Oregon Winemakers Rally Behind Chardonnay
Vintners hope to draw on success of Pinot Noir, entice wine-drinkers to try Oregon Chardonnay
Dayton, Ore.—Chardonnay is enjoying a revival of sorts, and Northwest winemakers are in the vanguard of reinventing the grape for a new generation of wine drinkers.
Harvest figures for 2013 from Washington state recently highlighted the variety’s ascension to the throne of white grapes, while in Oregon winemakers attending the third annual Oregon Chardonnay Symposium on March 8 proved that there’s plenty of room for differences in style.
A technical panel of nine winemakers agreed that Chardonnay from Oregon shouldn’t try to be Chardonnay from some other part of the world—but defining Oregon Chardonnay remains an ongoing work.
“Oregon is Oregon, and we shouldn’t try to be Burgundy,” said Veronique Drouhin, winemaker at Domaine Drouhin Oregon. She encouraged the purest possible expression of local grapes—although it was clear from the wines on offer during the technical seminar and at the grand tasting that followed that local grapes can express themselves in diverse ways.
The more than 40 wines being poured during the grand tasting—a shortlist selected from more than 70 considered—ranged from those in a Burgundian style to those hinting at the richness of the expressions for which California is known, and at times reviled. Two or three were shot through with sharp citrus notes, while many were restrained as if fearing to venture too far one way or another—bearing out the general resistance to following the California model of buttery, oak-warmed wines.
That route, in the words of Dominique Lafon of Evening Land Vineyards, would be, “kind of like a disaster.”
Yet if the ways to avoid “disaster” are many, a signature style remains elusive.
Search for a signature style
“I would not be able to say today, ‘This is how Oregon Chardonnays are,’” Lafon said, noting that his own preference is for a lighter, more elegant style.
However, site, climatic conditions and clonal selection will give individual winemakers more than enough material to work with.
This is the case for Josh Bergström, winemaker for Bergström Winery in Newberg, Ore., who studied in Burgundy and recognized a disaster of sorts with his 2003 vintage. He produced his worst wine ever that year, a Chardonnay he describes as, “a banana cream pie of a wine.”
Turning his back on the big, rich flavors the market seemed to demand, he began to explore the idea of producing Chardonnay the way Oregon had been producing Pinot Noir—choosing sites with care, and extending that care to the management of the vineyard.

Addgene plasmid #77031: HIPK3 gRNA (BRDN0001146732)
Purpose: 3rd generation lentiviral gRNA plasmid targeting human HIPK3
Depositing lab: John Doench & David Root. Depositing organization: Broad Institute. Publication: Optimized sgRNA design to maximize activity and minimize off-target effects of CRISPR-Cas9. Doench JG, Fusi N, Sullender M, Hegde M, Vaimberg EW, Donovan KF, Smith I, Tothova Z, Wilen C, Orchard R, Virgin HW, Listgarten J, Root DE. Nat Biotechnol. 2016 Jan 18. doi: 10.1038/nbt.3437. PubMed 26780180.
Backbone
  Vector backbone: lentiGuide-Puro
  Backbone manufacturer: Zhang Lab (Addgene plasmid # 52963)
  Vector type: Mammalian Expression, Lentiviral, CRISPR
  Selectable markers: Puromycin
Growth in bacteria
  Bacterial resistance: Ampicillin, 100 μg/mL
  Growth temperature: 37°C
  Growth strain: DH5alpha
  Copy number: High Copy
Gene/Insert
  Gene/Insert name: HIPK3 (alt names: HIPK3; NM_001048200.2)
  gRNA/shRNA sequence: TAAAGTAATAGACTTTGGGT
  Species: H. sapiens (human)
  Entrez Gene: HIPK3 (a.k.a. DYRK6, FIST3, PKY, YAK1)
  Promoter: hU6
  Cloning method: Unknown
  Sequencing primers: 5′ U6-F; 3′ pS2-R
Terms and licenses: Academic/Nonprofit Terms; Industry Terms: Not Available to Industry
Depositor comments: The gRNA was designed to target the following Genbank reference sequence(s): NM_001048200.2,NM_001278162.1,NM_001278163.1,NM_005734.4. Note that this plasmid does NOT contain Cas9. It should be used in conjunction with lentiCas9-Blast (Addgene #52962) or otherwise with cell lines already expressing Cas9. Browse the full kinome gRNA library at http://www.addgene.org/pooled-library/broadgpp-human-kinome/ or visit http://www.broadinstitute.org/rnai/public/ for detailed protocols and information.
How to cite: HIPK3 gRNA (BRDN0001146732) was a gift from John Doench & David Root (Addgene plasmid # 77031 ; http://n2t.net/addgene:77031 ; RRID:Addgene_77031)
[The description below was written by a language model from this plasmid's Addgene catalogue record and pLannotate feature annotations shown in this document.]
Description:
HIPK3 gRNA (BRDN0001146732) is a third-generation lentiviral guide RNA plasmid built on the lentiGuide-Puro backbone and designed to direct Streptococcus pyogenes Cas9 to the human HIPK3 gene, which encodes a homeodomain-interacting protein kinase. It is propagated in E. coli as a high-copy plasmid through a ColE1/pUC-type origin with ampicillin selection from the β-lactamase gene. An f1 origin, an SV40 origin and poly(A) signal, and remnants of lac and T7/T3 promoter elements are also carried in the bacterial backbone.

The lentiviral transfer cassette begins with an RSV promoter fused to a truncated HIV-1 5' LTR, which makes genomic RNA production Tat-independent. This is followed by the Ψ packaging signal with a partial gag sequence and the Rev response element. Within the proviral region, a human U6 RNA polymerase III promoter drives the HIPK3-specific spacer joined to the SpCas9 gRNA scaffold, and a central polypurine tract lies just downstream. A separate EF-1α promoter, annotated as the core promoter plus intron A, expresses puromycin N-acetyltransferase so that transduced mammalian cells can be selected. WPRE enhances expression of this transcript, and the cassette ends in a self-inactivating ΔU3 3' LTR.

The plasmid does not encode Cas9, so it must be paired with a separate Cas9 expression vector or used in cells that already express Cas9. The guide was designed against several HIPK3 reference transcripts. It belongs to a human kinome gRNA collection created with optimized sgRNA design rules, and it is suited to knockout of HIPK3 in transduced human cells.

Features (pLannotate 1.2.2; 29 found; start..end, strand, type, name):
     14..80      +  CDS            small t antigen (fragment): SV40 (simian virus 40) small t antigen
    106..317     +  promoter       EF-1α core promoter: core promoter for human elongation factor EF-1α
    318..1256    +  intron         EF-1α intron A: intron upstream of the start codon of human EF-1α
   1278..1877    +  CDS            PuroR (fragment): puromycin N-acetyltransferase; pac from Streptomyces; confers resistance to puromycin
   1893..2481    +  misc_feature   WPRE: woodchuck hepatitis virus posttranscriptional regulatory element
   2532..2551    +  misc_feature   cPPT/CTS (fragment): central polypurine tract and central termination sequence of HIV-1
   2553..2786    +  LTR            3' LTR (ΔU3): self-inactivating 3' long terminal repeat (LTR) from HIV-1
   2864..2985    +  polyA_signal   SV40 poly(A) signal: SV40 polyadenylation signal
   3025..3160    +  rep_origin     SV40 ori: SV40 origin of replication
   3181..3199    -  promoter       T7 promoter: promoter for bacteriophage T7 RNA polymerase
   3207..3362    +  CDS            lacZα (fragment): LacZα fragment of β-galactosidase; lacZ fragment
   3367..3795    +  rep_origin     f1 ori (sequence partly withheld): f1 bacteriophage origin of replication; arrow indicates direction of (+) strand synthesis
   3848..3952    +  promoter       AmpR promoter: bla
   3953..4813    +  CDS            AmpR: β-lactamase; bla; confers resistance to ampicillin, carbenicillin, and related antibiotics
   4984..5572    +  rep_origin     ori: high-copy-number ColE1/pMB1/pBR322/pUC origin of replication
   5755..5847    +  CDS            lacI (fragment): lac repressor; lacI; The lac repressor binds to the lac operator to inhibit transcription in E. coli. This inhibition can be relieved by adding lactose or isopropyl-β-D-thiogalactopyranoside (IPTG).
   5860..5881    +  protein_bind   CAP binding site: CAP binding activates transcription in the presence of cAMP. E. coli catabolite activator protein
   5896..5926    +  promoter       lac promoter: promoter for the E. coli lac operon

The result were grapes—and wines—that proved to him that Burgundy should only inspire Oregon to be itself rather than serving as a mirror or a wishing well for the state’s own enological aspirations.
His comments were echoed by Robert Brittan of Brittan Vineyards, who also makes wine for other local producers (including Ayoub Wines and Winderlea Vineyard & Winery).
Brittan said that Oregon producers need to give Chardonnay the dedication it demands, rather than making it to stock shelves. He warned that Oregon may not have a signature style of Chardonnay for another two generations; in the meantime, producers need to bear that in mind and spend the interim crafting wines that work toward the signature style that will emerge.
Pinot Noir paves the way
Another responsibility that falls to producers is developing the public’s openness to discovering Chardonnay that’s unique to Oregon. Some of the ground has already been prepared by that other Burgundian variety, Pinot Noir.
David Adelsheim told symposium attendees that he’s travelling to Europe this week without any of the Pinot Noir for which Oregon is known, only Chardonnay. The reason for that, he said, is that the world’s acceptance of Pinot Noir from Oregon lays in the wine’s quality—and a willingness to have their opinion of what Oregon and the New World could offer.
“This has opened up the mental possibility to think Oregon might be able to excel at Chardonnay,” he said.
And excelling at Chardonnay will require working with the place that Oregon is, and crafting high-quality wines that can’t be mistaken for wines from elsewhere. “A lot of the work that we have to do is about place,” he said. “It’s not about how big can we make it.” Yet if there’s one area where Chardonnay has an opportunity to go big, it’s in acreage.
Bergström said aspirations for the grape need to be matched by acreage, which continues to lag behind that of other varieties in the state. Oregon boasts 15,369 acres of Pinot Noir and 3,426 acres of Pinot Gris, while Chardonnay trails in third place at just 1,160 acres. That’s midway between a peak of 1,603 acres in 1998 and the most recent low of 842 acres hit in 2005, when Pinot Noir began sending the aspirations of other grapes sideways.
Outside of Oregon
By contrast, there are approximately 7,654 acres in Washington state, where Chardonnay trumped Riesling las t year with a harvested volume of 40,500 tons.
British Columbia’s most recent grower survey reports approximately 917 acres of Chardonnay.
While the production numbers show the grape has room to advance, Chardonnay is hardly the Northwest’s new best friend.
B.C.’s Okanagan Valley garnered one of its first major accolades, the International Wine and Spirits Competition’s Avery Trophy, in 1994 on the strength of Mission Hill Family Estate’s 1992 Grand Reserve Barrel Select Chardonnay.
Chardonnay is also a personal favorite of Hennie van Vuuren, director of the Wine Research Centre at the University of British Columbia, which is working to sequence the Chardonnay genome.
Meanwhile, in Washington state, winemakers such as Charles Smith are eyeing single-vineyard Chardonnays that reflect the grape’s renaissance.
With the symposium in Oregon rallying enthusiasm for the grape, winemakers can count on something more than a sparkling future for the variety.